What can I do about pain in the front of my knee?
Have you experienced pain in the front of your knee with walking, running, squatting, going up and down stairs, or other activities? Pain in the front (anterior) knee is often diagnosed as Patellofemoral Pain Syndrome. Patellofemoral pain (PFP) can occur across the life span, from young children to older adults, however it is found to be most common between 12 and 19 years of age and 50 - 59 years of age. There are varying reports of prevalence, but idiopathic (no known cause) PFP is most commonly noted as having a prevalence of about 25% of the population. This pain is typically described as a nagging ache or a sharp twinge.
Treatment for PFP can vary depending upon your individual goals and preferences, but recently updated guidelines were released for evidence based care of PFP that looked at 271 of the best research articles in order to determine the best advice and guidelines for management of PFP. The following is a list of recommendations made (and a bit of our own advice as well!)
1) The best treatment is a combined program of hip and knee strengthening exercises. The addition of hip strengthening showed better outcomes than knee strengthening alone. The hip joint often drives what is happening at the knee, therefore if we can build strength and stability there, we can improve control in our knee joint. We strongly encourage you to have an individualized assessment in order to determine the best exercise progression to address any deficits in strength at the hip and knee joints!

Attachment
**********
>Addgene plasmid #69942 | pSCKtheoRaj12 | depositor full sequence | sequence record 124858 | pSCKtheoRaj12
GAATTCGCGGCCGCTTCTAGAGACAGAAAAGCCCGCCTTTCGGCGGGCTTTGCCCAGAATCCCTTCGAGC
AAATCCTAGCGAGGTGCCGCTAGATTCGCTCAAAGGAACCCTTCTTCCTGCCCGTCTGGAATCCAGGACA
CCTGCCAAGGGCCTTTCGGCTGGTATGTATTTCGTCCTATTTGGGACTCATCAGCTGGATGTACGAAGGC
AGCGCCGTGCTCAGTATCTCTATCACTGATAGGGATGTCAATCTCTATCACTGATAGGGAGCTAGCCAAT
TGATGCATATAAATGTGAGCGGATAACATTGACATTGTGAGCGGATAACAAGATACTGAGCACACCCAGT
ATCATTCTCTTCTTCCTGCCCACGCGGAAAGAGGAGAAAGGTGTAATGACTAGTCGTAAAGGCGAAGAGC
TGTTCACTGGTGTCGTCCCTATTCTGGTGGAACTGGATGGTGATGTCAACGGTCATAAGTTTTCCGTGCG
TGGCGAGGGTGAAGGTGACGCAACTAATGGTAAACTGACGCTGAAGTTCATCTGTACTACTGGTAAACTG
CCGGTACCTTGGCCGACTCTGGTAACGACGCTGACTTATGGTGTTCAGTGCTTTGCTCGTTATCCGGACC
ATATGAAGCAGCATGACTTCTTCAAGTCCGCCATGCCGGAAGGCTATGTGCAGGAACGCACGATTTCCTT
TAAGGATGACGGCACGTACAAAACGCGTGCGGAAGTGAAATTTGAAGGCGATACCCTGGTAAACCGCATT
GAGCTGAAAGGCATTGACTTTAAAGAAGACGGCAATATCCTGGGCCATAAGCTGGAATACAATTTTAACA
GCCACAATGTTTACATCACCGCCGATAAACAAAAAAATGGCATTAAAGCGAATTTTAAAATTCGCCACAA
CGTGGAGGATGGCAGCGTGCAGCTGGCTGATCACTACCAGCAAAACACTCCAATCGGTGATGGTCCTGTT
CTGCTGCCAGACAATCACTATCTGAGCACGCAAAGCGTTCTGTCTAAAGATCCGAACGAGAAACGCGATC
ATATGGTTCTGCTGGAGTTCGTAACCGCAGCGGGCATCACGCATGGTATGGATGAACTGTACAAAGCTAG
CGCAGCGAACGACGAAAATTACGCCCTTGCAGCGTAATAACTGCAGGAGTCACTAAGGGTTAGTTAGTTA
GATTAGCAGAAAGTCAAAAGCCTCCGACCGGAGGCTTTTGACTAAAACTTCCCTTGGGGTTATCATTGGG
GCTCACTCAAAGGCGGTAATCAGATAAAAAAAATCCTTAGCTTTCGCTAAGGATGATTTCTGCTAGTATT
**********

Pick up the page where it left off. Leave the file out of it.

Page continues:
2) Off-the-shelf shoe inserts might be helpful to manage pain for the first 6 weeks when combined with exercises such as squats. Take note of a couple of things about the previous sentence - first, they note that off-the-shelf shoe inserts can be helpful. This means you likely don’t need to invest in expensive, custom orthotics for PFP! Also note that they determined these inserts were only helpful for the first 6 weeks. You should also be building strength in your foot so that you don’t need support from an insert or orthotic long term. Finally, shoe inserts should not be the only treatment. These inserts need to be combined with exercise (such as squatting - YES, SQUATTING for knee pain!!) for the best results.
3) Taping the painful kneecap, in combination with exercises, may help some people manage kneecap pain and get back to their normal activities in the first 4 weeks of therapy. Again, note that they are recommending taping be combined with exercises. It is a technique that can help with pain management short term but in order to get long term relief, exercise is key!
If pain in your kneecap is preventing you from squatting, running, walking, or any other daily activity, it’s time to have an individualized assessment to determine the best plan of care for YOU to get back to the things you love. Questions? Contact us! firstname.lastname@example.org.
Willy, R., Hoglund, L., Barton, C., Bolgla, L., Scalzitti, D., Logerstedt, D., Lynch, A., Snyder-Mackler, L., McDonough, C. (2019). Patellofemoral Pain: Clinical Practice Guidelines Linked to the International Classification of Functioning, Disability and Health From the Academy of Orthopaedic Physical Therapy of the American Physical Therapy Association. J Orthop Sports Phys Ther. 2019;49(9):CPG1-CPG95. Doi:10.2519/jospt.2019.0302.